In Chapter Two of his encyclical letter, Laudato Si, Pope Francis declares that, “Every act of cruelty towards any creature is ‘contrary to human dignity.’” This sentence is a powerful summation of his message throughout On Care For Our Common Home. We must use it as a catalyst to redress some of the worst transgressions our modern society commits against God’s creations. At the same time, if read too literally, this sentence can leave us wringing our hands with anxiety about the decisions we make in our daily lives. Or it can tempt us to develop rules and theories that may actually undermine our role as stewards of our common home.
When it comes to food, I believe these complexities are no more pronounced than in our consumption of meat. The dominant way we produce and consume meat in our country is an injustice to the natural gifts God has entrusted to us. The majority of our meat is raised in a factory system known as a Confined Animal Feedlot Operation, or CAFO. It is a system that enables mega corporations in food and agriculture to produce massive amounts of low-quality meat, dairy, eggs at great financial profit to themselves, but little profit to others. Animal abuse is rampant, and where it is not blatant and intentional, it is pervasive by very nature of the practices employed at CAFOs. Beyond the animal welfare concerns, the CAFO system is an environmental and human health disaster. I am not going to delve into the all the details of factory farming, as it would take thousands of words to do so and it is not specifically the purpose of this article. If you are not familiar with factory farming, I encourage you to spend some time on these websites: Socially Responsible Agricultural Project, Farm Sanctuary, and Mercy for Animals.
Most people, Christians included, remain oblivious or purposely indifferent to our meat and where it comes from. I know I was for most of my life. I grew up in a Catholic family and attended 12 years of Catholic school. There was little if any discussion about where the food on my plate originated. Like most kids, I just thought it came from the grocery store. After college I continued to remain uninterested in the source of my food. I didn’t know how it was produced, and I’d never really stepped foot on a working farm. And then, a few years ago I embarked on a career change that eventually led me deep into the world of food and agriculture. I started an initiative called Foodwaze to help consumers find sources of organic and sustainable food at farms, restaurants, cafes, markets, and other food businesses.
Shortly after I started Foodwaze, Laudato Si was published and I discovered my professional work was merging with my evolving beliefs as a Catholic. That evolution was no doubt fostered by a Pope who opened my eyes to certain realities of our modern world and whose wisdom prompted me to seek further spiritual guidance from Franciscan teachings. I also began to spend a considerable amount of time on farms, learning about regenerative organic agriculture.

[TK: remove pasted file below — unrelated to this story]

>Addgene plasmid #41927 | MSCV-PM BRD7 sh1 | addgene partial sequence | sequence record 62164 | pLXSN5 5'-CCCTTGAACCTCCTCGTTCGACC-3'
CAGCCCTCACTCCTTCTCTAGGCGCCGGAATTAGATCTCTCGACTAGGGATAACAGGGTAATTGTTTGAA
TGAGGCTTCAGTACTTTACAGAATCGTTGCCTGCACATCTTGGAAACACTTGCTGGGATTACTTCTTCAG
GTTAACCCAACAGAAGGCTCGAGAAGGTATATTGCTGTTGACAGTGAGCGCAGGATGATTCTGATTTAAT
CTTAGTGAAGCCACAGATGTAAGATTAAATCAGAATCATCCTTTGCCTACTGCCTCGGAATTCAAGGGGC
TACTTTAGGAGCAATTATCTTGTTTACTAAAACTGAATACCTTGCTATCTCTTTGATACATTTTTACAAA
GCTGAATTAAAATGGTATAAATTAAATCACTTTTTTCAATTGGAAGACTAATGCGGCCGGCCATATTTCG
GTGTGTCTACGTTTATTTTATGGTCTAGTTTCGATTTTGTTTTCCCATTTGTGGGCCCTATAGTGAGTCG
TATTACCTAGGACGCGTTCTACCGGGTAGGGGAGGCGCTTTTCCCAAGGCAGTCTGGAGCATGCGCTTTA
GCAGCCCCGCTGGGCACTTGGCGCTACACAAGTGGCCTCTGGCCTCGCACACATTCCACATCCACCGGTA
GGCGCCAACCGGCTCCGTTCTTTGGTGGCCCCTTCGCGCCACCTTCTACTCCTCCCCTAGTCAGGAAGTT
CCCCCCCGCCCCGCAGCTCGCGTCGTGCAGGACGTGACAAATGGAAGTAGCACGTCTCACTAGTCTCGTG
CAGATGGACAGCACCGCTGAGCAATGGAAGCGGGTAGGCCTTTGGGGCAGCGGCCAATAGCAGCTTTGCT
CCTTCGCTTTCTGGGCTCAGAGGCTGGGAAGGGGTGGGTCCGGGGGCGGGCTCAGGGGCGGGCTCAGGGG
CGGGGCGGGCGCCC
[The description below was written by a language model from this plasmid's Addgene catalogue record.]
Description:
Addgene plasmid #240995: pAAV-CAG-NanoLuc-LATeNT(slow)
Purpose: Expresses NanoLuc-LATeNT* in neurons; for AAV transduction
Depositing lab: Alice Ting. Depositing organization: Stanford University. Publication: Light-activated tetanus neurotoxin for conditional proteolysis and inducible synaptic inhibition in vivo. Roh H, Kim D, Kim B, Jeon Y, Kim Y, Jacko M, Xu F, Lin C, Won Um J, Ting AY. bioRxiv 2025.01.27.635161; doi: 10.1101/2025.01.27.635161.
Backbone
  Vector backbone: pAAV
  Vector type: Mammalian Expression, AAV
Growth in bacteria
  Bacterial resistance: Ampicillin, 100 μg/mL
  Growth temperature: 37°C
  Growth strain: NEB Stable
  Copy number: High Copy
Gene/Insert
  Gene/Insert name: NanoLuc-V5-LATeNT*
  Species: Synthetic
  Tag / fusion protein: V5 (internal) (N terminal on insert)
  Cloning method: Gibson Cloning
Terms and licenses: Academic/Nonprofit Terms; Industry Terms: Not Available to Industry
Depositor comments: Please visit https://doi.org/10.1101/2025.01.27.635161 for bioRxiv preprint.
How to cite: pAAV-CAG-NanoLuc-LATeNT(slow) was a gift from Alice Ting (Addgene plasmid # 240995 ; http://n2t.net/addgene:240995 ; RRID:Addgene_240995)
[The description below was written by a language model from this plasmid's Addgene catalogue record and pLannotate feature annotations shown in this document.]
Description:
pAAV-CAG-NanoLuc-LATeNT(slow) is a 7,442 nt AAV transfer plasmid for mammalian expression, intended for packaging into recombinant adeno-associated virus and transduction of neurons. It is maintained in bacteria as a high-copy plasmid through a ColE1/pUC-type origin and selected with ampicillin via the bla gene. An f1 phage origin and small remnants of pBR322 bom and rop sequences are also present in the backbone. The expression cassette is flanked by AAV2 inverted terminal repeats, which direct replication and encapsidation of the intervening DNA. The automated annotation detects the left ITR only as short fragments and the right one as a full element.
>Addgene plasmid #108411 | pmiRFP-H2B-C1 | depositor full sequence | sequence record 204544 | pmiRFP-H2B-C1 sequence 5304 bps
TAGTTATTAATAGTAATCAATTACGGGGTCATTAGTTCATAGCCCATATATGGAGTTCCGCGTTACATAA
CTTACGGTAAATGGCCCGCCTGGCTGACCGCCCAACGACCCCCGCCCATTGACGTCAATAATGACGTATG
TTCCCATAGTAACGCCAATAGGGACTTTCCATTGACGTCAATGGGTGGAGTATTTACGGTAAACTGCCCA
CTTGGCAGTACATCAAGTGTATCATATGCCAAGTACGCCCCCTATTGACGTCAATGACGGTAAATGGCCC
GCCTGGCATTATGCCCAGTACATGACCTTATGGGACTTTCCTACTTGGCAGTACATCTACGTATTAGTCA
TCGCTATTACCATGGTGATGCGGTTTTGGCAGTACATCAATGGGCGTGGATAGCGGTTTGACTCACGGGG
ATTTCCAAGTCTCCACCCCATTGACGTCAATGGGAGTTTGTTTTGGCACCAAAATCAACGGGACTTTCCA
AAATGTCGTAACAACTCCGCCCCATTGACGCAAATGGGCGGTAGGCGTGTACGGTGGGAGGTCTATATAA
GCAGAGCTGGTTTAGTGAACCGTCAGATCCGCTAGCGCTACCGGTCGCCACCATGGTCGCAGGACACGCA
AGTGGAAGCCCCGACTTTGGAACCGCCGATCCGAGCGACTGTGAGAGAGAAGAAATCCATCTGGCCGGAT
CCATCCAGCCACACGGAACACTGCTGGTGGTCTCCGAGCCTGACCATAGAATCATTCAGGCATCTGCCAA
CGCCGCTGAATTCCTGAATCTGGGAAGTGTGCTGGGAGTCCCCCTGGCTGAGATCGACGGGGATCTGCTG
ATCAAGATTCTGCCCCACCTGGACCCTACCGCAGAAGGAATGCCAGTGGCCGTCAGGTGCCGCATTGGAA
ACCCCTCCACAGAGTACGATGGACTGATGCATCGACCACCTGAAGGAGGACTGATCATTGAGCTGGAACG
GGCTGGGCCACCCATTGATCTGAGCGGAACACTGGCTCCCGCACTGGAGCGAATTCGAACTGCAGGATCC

What I have witnessed on these farms – livestock farms in particular – is far different from the factory farms that dominate our food system. On these holistic farms, animals are raised on pasture or in the woods, where they are treated with tremendous care, not just for their own welfare, but for the benefit of the land on which they live. I believe this is a critical distinction as we discuss meat within the broader realm of food and faith. This article is the first of a three part series that will explore this topic.
Regenerative agriculture is a holistic land management practice that strives to replicate the rhythms of nature. While the term regenerative and organic are similar, the modern version of the term “organic” has become more circumscribed by the federal government’s organic certification program. Regeneration is formless, timeless and all-encompassing. Balance, biodiversity, and the cycle of decay and renewal are fundamental to its premise. The flow of regeneration, created by God, has made our world turn since the dawn of time. In its truest essence, regenerative agriculture is about staying connected to land, to the soil. Through this connection, the health of all life forms on Earth is sustained. It is also about the resiliency of our social, cultural, and economic structures. For a further description, see this outstanding Tedx Talk video from regenerative farmer Gabe Brown.
What concerns me is that this type of agriculture is mostly – if not entirely – ignored in the discussion about factory farming. Indeed, in the process of calling attention to the horrors of factory farming, it’s common for all animal agriculture to be unfairly swept under the same rug. Meat-free diets are advised and suggested as the solution, not just by some of the websites I mentioned above, but by Christian-based organizations like the Christian Vegetarian Association. Quite a few Franciscans, religious and secular, choose to be vegetarian or vegan in honor of their patron saint. And several popular documentary films in the past couple of years, such as Cowspiracy and Forks Over Knives, have censured the consumption of all meat, further heightening the tension around what essentially becomes a binary choice: meat or no meat.
Indeed, this binary choice can be a source of the anxiety I mentioned in the first paragraph above. If I choose to continue eating meat, even if it’s almost entirely from local regenerative farms I know are using humane, ethical practices, am I still doing something wrong? I’ll cut to the chase and say, No… I don’t think so. In Part Two of this series I will further explore why I feel this way, and I look forward to others sharing their thoughts and comments on this topic.